Twenty years ago today, was the angriest I remember being in my entire life. I was at a friend’s house going over SCA heraldic arms submissions with a friend and our host, when our host’s wife shouted down (we were in the basement) to turn on the news. All channels were broadcasting that the United States was at war, and that Desert Shield had become Desert Storm. I watched for a bit, called my boss to report in because I was active-duty Air Force at the time, received word that my unit was not officially involved and to report for work as normal the next day, and then continued to watch the news.

We neglected our heraldic review session.

I grew angrier and angrier as President George Herbert Walker Bush announced he was committing United States forces to battle and completely side-step and dance around the specific reasons why he was putting lives on the line. I did not disagree with the war at the time, but I thought it was shameful and irresponsible to commit to death without explaining why: clearly, succinctly, and without reservation. Bush put himself in the same hall of shame for me that day as President Lyndon Johnson, who abandoned U.S. troops already engaged in a war that he was very largely responsible for.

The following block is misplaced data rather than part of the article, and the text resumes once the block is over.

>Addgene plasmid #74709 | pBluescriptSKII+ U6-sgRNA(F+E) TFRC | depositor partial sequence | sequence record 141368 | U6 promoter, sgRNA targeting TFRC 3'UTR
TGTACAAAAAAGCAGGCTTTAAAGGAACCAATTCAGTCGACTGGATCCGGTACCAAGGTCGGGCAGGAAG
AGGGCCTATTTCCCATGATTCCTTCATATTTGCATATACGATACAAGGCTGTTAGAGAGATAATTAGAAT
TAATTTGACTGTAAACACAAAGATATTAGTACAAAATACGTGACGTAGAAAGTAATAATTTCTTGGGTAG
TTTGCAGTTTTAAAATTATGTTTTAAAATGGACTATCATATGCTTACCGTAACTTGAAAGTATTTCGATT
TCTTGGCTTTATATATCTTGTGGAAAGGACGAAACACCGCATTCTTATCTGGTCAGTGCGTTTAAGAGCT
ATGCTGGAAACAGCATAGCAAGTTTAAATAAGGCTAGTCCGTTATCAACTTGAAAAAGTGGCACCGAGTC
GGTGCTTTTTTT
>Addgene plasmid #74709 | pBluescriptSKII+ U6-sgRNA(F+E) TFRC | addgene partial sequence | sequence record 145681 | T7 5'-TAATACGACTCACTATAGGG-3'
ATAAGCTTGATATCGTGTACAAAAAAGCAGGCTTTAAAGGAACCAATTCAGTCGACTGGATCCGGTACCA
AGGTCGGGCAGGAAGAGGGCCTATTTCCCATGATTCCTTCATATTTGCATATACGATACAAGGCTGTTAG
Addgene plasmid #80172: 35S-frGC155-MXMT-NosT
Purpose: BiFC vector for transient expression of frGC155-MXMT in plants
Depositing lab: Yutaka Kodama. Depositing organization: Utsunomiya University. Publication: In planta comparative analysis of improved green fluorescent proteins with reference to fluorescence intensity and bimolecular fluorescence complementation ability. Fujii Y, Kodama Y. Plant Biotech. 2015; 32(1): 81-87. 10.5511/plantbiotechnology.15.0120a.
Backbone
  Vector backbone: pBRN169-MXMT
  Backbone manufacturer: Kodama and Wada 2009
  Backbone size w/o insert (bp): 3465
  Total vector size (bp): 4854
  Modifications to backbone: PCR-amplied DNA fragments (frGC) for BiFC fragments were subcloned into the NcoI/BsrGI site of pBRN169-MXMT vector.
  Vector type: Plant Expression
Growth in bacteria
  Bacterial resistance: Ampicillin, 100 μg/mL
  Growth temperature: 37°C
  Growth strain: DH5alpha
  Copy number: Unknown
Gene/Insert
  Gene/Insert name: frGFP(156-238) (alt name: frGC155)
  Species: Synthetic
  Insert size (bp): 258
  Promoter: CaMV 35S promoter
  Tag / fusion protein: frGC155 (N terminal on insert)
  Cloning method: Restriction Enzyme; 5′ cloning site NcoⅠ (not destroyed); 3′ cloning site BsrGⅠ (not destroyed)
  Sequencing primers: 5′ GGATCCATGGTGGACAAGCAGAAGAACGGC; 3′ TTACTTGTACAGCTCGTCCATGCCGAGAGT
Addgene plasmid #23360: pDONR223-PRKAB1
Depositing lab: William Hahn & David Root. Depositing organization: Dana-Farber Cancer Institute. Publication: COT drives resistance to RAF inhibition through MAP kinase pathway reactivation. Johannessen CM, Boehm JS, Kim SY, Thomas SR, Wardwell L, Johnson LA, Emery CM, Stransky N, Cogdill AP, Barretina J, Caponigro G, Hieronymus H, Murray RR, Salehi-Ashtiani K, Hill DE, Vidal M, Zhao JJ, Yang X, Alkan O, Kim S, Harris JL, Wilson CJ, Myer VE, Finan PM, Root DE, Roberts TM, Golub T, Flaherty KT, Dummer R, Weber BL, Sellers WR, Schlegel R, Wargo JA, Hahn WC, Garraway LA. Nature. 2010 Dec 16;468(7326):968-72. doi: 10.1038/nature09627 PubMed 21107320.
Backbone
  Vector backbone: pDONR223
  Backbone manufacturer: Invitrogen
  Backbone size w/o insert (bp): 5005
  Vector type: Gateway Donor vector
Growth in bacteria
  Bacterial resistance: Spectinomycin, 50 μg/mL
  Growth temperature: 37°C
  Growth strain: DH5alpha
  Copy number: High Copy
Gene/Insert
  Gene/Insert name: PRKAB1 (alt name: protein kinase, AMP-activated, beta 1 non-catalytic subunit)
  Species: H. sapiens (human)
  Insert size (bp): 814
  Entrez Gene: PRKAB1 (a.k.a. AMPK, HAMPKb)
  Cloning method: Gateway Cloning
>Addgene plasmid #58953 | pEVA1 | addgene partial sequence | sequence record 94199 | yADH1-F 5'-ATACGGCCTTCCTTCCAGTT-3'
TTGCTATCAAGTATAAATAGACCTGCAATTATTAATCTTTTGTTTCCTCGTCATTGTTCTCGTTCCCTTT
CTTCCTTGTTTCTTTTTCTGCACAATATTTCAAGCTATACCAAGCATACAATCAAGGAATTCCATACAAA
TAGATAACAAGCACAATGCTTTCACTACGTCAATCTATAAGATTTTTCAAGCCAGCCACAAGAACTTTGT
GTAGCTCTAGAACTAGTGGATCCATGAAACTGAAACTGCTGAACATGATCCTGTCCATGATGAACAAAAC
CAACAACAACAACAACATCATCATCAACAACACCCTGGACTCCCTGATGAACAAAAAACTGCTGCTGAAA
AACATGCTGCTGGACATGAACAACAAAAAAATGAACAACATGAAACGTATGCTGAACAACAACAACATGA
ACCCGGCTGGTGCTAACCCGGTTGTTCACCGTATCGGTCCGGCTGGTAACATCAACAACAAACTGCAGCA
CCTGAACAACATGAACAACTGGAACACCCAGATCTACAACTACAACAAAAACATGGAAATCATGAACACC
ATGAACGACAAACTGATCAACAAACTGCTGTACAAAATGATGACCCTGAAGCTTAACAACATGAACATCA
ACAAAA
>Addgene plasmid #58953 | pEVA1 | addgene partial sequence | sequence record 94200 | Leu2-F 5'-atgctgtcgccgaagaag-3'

I am sad that nothing in the US News is marking this anniversary, as it clearly changed the world like very few other events. Warfare itself is vastly different as a result of the 1991 Gulf War, and our military-industrial complex has been on a very different footing since then. What civic responsibility does a general or president have when committing lives to battle? There are no easy answers.